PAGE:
The following day HMS Vanguard left her Review anchorage in Spithead and continued her summer cruise. We arrived at Portrush, Northern Ireland, where a number of local men were given weekend leave. I remember listening to the 7 o'clock news on the Monday morning when it was announced that HMS Vanguard would take Sir Winston Churchill , the Prime Minister, to Bermuda for a summit conference with Dwight D. Eisenhower, the United States President. At that very moment it was 'up anchor' . All the men on shore leave had to find their own way back to Portsmouth where we arrived on 24 June for the preperation of the accommodation for Churchill and his retinue. Most of the midshipmen were drafted off the ship and it was rumoured that a swimming pool would be erected on the deck. All was going well until the following Saturday when it was announced that because of Churchill's ill health the trip to Bermuda was cancelled.
With the cancellation of the voyage to Bermuda, Vanguard left Portsmouth on 30 June and continued with her original summer cruise programme. We anchored in Loch Ewe in Scotland for a number of days. As I ran the bookstall on board I arranged for a supply of Sunday newspapers to be sent over from Inverness. When I went ashore to collect these, a number of libertymen were ashore for a walk because there was nothing else to do. Although I could get my bulk supply of papers they refused to sell any others because it was a Sunday. There was nearly a riot until they agreed to sell them provided 'they pushed them up their jumpers as they passed the 'kirk'' .
The next port of call was Oban. Here, I had my first experience of dinghy racing. At the end of the race the two of us were invited to the local hotel for a drink out of the winners cup. One drink led to another and soon it was time to return to the ship. As we turned to go alongside I didn't duck when I should have done, the boom knocked me into the water, the boat overturned and we both clung to the upturned boat. A boat had to be launched from the ship to rescue us and I spent the night in the sick-bay suffering from hypothermia.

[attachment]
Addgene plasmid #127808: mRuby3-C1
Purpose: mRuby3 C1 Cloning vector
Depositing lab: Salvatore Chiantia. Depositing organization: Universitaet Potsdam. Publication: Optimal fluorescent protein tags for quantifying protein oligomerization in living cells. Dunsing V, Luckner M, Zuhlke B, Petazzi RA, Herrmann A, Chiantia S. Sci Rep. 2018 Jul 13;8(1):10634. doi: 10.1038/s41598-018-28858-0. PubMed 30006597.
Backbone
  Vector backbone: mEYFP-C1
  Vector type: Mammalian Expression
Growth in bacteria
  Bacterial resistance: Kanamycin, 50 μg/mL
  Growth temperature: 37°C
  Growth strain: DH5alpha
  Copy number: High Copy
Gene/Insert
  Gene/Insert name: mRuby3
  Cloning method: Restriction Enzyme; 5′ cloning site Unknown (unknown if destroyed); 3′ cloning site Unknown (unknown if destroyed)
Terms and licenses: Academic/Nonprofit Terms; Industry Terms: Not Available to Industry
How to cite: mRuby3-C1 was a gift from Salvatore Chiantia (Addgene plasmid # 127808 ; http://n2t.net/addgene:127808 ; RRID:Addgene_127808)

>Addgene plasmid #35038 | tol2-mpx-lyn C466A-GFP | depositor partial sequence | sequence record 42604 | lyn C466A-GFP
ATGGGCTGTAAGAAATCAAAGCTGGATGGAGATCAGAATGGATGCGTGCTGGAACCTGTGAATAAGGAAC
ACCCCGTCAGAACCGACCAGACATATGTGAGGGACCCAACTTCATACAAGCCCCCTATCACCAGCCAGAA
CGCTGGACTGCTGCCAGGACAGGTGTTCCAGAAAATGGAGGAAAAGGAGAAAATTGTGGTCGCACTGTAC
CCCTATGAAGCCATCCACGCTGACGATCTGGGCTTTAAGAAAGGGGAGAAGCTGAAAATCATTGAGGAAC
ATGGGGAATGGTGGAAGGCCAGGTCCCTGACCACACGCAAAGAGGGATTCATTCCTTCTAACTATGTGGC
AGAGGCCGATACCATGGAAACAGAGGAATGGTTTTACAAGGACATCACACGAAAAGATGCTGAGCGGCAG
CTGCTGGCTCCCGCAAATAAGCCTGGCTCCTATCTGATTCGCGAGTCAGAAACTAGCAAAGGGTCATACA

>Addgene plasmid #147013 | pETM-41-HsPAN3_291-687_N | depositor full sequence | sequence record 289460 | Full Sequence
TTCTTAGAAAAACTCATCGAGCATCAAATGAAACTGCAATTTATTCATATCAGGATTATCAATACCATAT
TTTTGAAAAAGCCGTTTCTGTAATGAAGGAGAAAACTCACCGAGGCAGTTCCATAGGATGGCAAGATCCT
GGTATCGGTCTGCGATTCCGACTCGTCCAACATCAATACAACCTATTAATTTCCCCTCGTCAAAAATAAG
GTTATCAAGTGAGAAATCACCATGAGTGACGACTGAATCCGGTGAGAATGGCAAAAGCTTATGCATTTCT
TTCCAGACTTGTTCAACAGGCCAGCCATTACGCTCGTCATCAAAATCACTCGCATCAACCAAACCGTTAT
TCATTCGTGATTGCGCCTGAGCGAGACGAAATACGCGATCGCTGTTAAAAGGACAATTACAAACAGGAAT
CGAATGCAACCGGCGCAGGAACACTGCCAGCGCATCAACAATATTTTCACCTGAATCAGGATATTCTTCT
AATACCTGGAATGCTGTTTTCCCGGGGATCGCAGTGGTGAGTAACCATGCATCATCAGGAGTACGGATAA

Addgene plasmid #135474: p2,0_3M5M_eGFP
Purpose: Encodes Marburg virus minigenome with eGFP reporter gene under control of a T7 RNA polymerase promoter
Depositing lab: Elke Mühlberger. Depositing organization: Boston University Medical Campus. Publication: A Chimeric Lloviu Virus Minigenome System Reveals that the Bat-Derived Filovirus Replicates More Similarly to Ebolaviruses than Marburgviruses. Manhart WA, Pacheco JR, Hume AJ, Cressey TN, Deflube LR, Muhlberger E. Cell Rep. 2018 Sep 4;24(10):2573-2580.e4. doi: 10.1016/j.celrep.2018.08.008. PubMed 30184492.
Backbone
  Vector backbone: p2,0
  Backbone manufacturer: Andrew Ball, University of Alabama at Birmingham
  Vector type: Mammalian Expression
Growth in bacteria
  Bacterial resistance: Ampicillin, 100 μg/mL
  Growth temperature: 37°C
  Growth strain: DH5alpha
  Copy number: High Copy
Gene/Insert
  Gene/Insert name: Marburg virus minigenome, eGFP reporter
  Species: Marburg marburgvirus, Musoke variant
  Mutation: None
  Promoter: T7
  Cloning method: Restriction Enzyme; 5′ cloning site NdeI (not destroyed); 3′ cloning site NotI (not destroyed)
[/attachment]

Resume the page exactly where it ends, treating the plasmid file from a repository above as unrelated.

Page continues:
We then visited Falmouth where the ship was open to the public and she also put on a firework display. The cruise finnished on 21 July when we arrived home at Portsmouth.
After summer leave Vanguard left Portsmouth in September for Invergordon, which appeared to have become our northen base. Later in the month we met up with other ships of the Home Fleet and together with elements of the American Fleet, including the battleship USS Iowa, held a NATO exercise called 'Mariner'. The weather we experienced out in the Atlantic and the Denmark Strait was atrocious. Strange as it may seem , I felt quite alright in the roughest of seas but once in calmer waters the gentle roll would upset my stomach. The trouble with Vanguard was that it was so big it would take a considerable time to stop rolling. It was here that Vanguard proved herself. During the exercise she was the only ship that could travel at speed through the rough seas and her performance at this was better than that of the Iowa. After travelling some 800 miles north of John O'Groats we anchored at Greenock on 3 October 1953 at the end of the exercise. A few days later we sailed to Invergordon and then to Portland. Two days later we steamed home to Portsmouth.
In early January 1954 Admiral Sir Michael Denny took over as Commander-in-Chief, Home Fleet from Admiral Sir Geaorge Creasy. Vanguard left Portsmouth a couple of weeks later to sail to Gibraltar for her annual docking. This procedure took about six weeks and in early March she was joined on the South Mole in Gibraltar Dockyard by other ships of the Home Fleet for exercises to be carried out in the western Mediterranean. The first exercise lasted about five days and the second was with Dutch and French ships. Vanguard arrived in home waters at Portland on 1 April where Custom Officials came aboard for their pound of flesh and we arrived at Portsmouth the following day. Easter leave was taken and the ship was openned to the public for Navy Days.
HMS Vanguard sailed from Portsmouth on 7 May 1954 but without Leading Writer Shirley North. After serving for two very happy years on board the best ship in the Royal Navy the time had come for his departure. It was in the form of a draft to The Drafting Office of the Royal Naval Air Service at HMS Daedalus, Lee-on-Solent where he completed his full-time service of seven years in the Royal Navy on 21 September 1955.